KYZYLORDA , Kazakhstan, Sept. 8 (UPI) -- A 100-pound container of radioactive cesium-137, lost in Kazakhstan last week, has been found, the country's Interior Ministry reported.
After a call to police in the city of Kyzylorda, indicating a truck was driving through the city carrying the container, the vehicle was stopped and the driver and a passenger were detained.
Details of the loss of the radioactive material only mentioned it may have fallen off a truck a week ago. The incident sparked a renewed interest in a growing global problem, that of radioactive materials in countries unprepared to secure them and whether the material could eventually be part of radical groups' plans to build radioactive weapons known as "dirty bombs."
"There's concern that these sources are widely spread and easily accessible," said Andrew Bieniawski, of the Nuclear Threat Initiative, and a former top official in the U.S. National Nuclear Security Administration. "They're used in everything from oil wells to the medical industry. You have thousands of these sources around the world, and people don't realize they're a threat."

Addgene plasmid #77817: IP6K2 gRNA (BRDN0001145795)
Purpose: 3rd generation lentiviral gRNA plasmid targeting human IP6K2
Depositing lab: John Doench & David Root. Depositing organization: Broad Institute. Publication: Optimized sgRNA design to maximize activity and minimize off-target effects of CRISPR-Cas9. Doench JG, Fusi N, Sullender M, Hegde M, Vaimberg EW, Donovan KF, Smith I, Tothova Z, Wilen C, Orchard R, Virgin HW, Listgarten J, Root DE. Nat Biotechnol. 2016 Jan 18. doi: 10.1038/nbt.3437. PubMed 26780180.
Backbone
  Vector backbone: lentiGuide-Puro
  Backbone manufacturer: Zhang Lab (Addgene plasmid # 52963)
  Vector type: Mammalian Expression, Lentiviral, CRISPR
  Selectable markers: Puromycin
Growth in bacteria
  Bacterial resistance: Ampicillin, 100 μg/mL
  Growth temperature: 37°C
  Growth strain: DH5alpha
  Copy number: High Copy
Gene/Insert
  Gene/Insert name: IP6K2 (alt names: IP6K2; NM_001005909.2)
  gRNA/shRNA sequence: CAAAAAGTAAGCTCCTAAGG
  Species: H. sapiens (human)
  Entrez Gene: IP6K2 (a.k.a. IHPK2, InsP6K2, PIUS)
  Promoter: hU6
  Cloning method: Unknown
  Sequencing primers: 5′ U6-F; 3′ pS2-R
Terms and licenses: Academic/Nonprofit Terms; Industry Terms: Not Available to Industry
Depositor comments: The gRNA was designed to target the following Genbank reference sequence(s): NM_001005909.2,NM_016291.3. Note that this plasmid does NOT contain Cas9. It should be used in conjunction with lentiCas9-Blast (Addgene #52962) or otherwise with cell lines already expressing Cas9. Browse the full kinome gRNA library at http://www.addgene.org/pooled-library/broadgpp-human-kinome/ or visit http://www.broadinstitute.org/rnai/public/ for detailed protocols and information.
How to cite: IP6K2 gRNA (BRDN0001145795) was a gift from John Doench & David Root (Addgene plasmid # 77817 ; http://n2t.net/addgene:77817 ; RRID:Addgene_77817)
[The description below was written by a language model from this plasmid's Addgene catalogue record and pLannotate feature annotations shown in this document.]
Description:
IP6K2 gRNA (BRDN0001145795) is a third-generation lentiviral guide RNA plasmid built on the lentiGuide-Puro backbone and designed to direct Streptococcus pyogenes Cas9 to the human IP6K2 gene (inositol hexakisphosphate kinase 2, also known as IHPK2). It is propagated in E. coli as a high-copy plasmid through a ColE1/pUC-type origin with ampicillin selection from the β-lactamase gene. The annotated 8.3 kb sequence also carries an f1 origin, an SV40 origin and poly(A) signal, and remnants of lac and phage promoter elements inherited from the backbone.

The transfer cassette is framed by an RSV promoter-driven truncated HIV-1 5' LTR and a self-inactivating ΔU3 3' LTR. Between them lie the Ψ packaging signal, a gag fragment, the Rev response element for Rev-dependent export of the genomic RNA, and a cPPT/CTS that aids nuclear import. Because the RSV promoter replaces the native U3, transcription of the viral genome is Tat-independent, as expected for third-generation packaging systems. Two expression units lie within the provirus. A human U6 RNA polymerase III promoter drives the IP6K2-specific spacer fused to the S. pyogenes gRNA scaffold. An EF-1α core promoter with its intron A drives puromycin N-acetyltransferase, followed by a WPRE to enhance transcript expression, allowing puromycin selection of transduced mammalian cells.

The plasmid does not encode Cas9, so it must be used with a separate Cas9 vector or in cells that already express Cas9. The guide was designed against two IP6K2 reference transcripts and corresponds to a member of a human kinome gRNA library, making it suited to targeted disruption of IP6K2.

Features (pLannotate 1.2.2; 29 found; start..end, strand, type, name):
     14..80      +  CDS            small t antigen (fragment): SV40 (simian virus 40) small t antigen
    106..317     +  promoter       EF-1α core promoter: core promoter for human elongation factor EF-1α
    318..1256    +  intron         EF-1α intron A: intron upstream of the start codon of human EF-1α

Tom Bielefeld, a German physicist and nuclear security analyst, said the missing cesium likely came from an industrial source and was too weak to be used as part of an explosive device, but removal from its container could sicken people nearby.
There were about 140 reported cases of missing or unauthorized use of nuclear and radioactive material in 2013, The International Atomic Energy Agency said.
"I don't think we have a full accounting of everything worldwide. Dentists don't have armed guards patrolling their X-ray machines, and if a dentist's office gets raided it may not even make the news," said Rand Corp. defense analyst Bruce Bennett.